Working with School Districts – Common Issues
by Jodi Bender
Eventually, every attorney who deals with children and families will work with school district personnel and their attorneys. While school district personnel are almost always willing to help, they are required to comply with a myriad of federal, state, and local rules. Attorneys with a basic understanding of these constraints are better equipped to make school district personnel an ally. .
1. Access to school records
School districts must comply with the Family Education Rights and Privacy Act (FERPA) (20 U.S.C. § 1232g; 34 CFR Part 99), which protects the privacy of student educational records. Under FERPA, parents always have the right to their own child’s records, unless otherwise provided by court order. FERPA also provides stepparents with a right of access in many circumstances. Therefore, if a client wants to restrict access to a child’s school records, a court order should specifically address the restrictions regarding access and a copy of the order should be provided to the school district.
When an attorney needs access to the school records of a client’s child, the easiest and most efficient way to get the records is to have the client request them. Most school districts will gladly provide records and sign a business records affidavit on very short notice to avoid sending a staff member to court to testify as to their authenticity. If a school district receives a subpoena for school records, the district is required under FERPA to notify the parents of the subpoena, so both parents will be alerted to the request for the records.
School districts disfavor having their personnel subpoenaed to testify in court because of the costs involved. When an educator is subpoenaed, the district must pay the educator, pay for a substitute, and pay for an attorney to accompany the educator to court. Many school districts routinely file a motion to quash if all of the requirements of Rule 176 are not met, including the payment of the witness fee. Some school districts have implemented policies requiring service to be completed either before or after school hours and will not allow process servers to interrupt a teacher during class time. When serving a subpoena on an educator, be sure to follow the rules for issuing subpoenas and be prepared for a challenge.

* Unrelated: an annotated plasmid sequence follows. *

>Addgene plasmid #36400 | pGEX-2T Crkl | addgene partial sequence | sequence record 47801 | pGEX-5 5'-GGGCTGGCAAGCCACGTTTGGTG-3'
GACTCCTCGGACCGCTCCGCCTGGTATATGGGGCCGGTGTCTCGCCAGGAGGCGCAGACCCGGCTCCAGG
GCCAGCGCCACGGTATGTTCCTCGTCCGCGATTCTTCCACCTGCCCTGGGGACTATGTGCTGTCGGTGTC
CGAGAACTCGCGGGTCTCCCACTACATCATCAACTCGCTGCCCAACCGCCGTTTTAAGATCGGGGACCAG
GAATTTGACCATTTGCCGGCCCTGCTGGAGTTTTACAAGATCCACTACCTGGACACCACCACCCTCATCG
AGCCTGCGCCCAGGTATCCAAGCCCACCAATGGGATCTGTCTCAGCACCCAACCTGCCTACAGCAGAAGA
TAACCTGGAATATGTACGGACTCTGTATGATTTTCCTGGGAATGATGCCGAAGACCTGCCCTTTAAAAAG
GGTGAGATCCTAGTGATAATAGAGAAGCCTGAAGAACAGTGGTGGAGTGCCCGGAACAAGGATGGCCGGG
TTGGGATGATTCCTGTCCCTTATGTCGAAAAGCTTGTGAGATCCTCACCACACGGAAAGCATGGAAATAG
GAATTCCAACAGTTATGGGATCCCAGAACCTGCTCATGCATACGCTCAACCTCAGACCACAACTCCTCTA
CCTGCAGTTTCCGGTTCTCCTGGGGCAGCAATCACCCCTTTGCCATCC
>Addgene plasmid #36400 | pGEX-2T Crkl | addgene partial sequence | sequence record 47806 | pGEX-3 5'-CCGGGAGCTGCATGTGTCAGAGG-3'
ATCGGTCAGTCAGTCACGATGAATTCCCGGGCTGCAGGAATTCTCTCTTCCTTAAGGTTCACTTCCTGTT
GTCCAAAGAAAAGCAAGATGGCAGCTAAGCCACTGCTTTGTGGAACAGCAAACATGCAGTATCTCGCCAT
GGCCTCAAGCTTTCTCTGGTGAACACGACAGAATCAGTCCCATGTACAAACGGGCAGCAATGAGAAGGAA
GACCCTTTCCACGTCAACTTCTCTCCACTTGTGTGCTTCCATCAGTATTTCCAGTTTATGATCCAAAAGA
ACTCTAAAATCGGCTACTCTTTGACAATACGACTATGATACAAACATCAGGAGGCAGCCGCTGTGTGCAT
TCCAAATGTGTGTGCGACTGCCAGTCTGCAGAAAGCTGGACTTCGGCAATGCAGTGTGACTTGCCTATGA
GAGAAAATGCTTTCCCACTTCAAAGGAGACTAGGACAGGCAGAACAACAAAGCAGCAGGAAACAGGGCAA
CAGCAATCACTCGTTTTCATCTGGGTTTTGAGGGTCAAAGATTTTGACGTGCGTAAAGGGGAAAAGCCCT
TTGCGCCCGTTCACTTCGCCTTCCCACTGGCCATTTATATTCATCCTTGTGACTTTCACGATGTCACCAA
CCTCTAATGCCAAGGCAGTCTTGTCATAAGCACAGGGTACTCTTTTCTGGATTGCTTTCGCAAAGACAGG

3. The right to make educational decisions
Many problems are created when divorced parents have joint rights to make educational decisions for their children. This is especially true when dealing with children who have disabilities. When parents have equal rights to make educational decisions and cannot agree, children may not receive the services they need or school personnel may be left making the ultimate decision about what is in the best interest of the children. Thus, if it is important for your client to be the one making educational decisions for his or her children, it is wise to grant the exclusive right to make educational decisions to one parent, and require that the designated parent to inform and/or consult with the other parent when making educational decisions.
4. Court orders
Court orders should be as specific as possible to provide guidance to school district personnel. Any limitations on a parent’s rights should be spelled out in detail in the order. For example, the order should address the following issues: (1) access to records, (2) communication with teachers, (3) access to the child during the school day, (4) authority to remove the child from school, (5) the right to be listed on the emergency contact list, (6) the right to designate other individuals as contacts and (6) the right to grant the school authorization to dispense medication. Likewise, “school-related activities” should be defined.
One area where it may not help to be specific in a court order is in naming a campus where the child is to attend. While this information may be part of a court order, the school district has the right to assign the child to any school within the district according to its board policy.
Finally, when a court order is in place, a copy of the signed order should be provided to the school to be placed in the student’s records. Often parents will provide the school with a petition or a proposed, unsigned order, but school district personnel cannot—and will not—act on anything but a signed order.
Jodi Bender is an associate at Duffee + Eitzen, LLP and can be reached at firstname.lastname@example.org.